The methods I know of are either variable-step with prescribed error tolerance or fixed-step without error control.

Are there methods known which work on a fixed time grid (for inputs and outputs) AND allow the specification of an error tolerance?

The solution for the next time step should be calculated as efficient as possible, thus adaptive, e.g. RK12 - RK45. It could try RK12 and increase the order if necessary. Does such a scheme make sense in terms of efficiency? How could it be improved?

  • $\begingroup$ You could try looking at Richardson Extrapolation for the integration steps. $\endgroup$ – spektr Dec 18 '15 at 20:57
  • $\begingroup$ Richardson extrapolation as used in the Bulirsch-Stoer method appears to be the method of choice - thx! $\endgroup$ – bardo Dec 18 '15 at 23:10

By reducing the step size, you reduce the size of all terms in the error expansion. A particular reduction in step size still might not decrease the error (i.e., the sum of all those terms) because of some "lucky/unlucky" cancellations. However, it's easy to see that by reducing the step size enough, you can satisfy any error tolerance (at least, in the absence of roundoff).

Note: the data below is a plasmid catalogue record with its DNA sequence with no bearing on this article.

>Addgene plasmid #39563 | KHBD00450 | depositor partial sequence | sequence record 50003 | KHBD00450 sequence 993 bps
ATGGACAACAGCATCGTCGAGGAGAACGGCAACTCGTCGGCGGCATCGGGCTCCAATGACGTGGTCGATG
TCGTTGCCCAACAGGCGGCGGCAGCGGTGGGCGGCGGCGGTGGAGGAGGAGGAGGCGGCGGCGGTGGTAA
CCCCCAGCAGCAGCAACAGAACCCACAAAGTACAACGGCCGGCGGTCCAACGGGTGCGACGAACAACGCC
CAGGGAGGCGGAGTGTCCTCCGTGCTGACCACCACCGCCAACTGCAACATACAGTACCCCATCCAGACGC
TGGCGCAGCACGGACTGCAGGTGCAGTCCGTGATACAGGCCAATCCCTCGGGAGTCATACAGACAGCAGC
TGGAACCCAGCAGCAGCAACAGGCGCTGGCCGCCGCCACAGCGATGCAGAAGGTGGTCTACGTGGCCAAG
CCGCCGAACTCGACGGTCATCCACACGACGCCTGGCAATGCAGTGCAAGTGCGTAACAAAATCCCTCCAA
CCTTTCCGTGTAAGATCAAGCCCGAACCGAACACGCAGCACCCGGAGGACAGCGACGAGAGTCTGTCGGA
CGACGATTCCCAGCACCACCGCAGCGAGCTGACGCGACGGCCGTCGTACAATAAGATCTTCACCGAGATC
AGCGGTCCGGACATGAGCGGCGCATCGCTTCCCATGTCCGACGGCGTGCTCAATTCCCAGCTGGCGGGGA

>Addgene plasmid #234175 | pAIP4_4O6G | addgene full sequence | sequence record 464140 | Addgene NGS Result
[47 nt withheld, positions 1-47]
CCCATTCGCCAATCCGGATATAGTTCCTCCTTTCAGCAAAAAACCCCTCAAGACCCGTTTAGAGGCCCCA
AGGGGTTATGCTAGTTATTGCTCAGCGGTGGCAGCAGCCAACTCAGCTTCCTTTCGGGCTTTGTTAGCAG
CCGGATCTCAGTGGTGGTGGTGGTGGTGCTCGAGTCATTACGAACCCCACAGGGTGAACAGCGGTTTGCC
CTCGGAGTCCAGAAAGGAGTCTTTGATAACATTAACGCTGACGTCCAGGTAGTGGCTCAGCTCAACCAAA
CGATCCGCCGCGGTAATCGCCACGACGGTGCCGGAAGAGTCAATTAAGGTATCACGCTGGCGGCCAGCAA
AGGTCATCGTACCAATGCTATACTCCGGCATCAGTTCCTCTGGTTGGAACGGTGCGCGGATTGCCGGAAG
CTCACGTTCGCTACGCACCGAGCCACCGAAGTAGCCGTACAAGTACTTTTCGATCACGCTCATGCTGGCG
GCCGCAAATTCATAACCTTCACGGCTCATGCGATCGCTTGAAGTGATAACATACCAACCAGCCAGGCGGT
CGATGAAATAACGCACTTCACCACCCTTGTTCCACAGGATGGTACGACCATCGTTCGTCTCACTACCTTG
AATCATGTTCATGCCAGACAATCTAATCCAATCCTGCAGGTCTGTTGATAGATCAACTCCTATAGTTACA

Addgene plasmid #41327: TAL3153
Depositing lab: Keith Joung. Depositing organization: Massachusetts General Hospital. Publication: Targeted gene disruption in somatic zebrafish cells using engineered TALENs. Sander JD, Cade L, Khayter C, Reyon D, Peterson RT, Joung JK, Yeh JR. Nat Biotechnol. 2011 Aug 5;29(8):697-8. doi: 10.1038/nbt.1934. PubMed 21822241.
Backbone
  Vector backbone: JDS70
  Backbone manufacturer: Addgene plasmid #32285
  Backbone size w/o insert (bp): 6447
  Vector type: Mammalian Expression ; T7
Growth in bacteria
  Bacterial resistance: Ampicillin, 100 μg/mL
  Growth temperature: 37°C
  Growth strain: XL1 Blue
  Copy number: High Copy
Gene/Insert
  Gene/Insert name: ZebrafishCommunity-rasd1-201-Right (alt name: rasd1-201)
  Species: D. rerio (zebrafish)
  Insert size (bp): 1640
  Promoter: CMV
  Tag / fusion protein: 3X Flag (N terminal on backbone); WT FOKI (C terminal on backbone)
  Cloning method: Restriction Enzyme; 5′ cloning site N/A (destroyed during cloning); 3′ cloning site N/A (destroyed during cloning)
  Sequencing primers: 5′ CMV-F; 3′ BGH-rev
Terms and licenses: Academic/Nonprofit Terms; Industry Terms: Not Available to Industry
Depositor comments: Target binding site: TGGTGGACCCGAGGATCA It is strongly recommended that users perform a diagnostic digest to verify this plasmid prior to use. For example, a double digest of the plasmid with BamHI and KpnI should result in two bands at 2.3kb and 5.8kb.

Now what if the step size is fixed, but the order can be increased? By increasing the order, you guarantee that some of the (previously non-zero) error terms vanish. However, you also change the constants multiplying all the remaining terms. In general, some of those constants will be larger and others will be smaller. Thus there is no guarantee that the higher-order method will have a smaller error. It most often will, but sometimes the error will be larger. In fact, if you look closely at state-of-the-art extrapolation solvers, you will find that they account for this possibility by sometimes accepting a solution of lower order than the maximum that has already been computed.

The danger is that you might increase the order indefinitely without reaching the error tolerance. The only way to ensure that you will avoid this would be to have a sequence of methods in which all the error constants of the remaining higher-order terms decrease as you increase the order. Whether such a sequence exists is an open question. Certainly Gragg-Bulirsch-Stoer extrapolation does not have this property.

Using an arbitrary sequence of methods of increasing order (including GBS extrapolation), you would probably find that your approach works most of the time (especially for simpler problems), but occasionally fails completely.

One last note: in a real implementation, what matters (for purposes of being able to complete an integration) is not the actual local error, but your estimate of it. So you might instead want to find a sequence of estimators with the property mentioned above.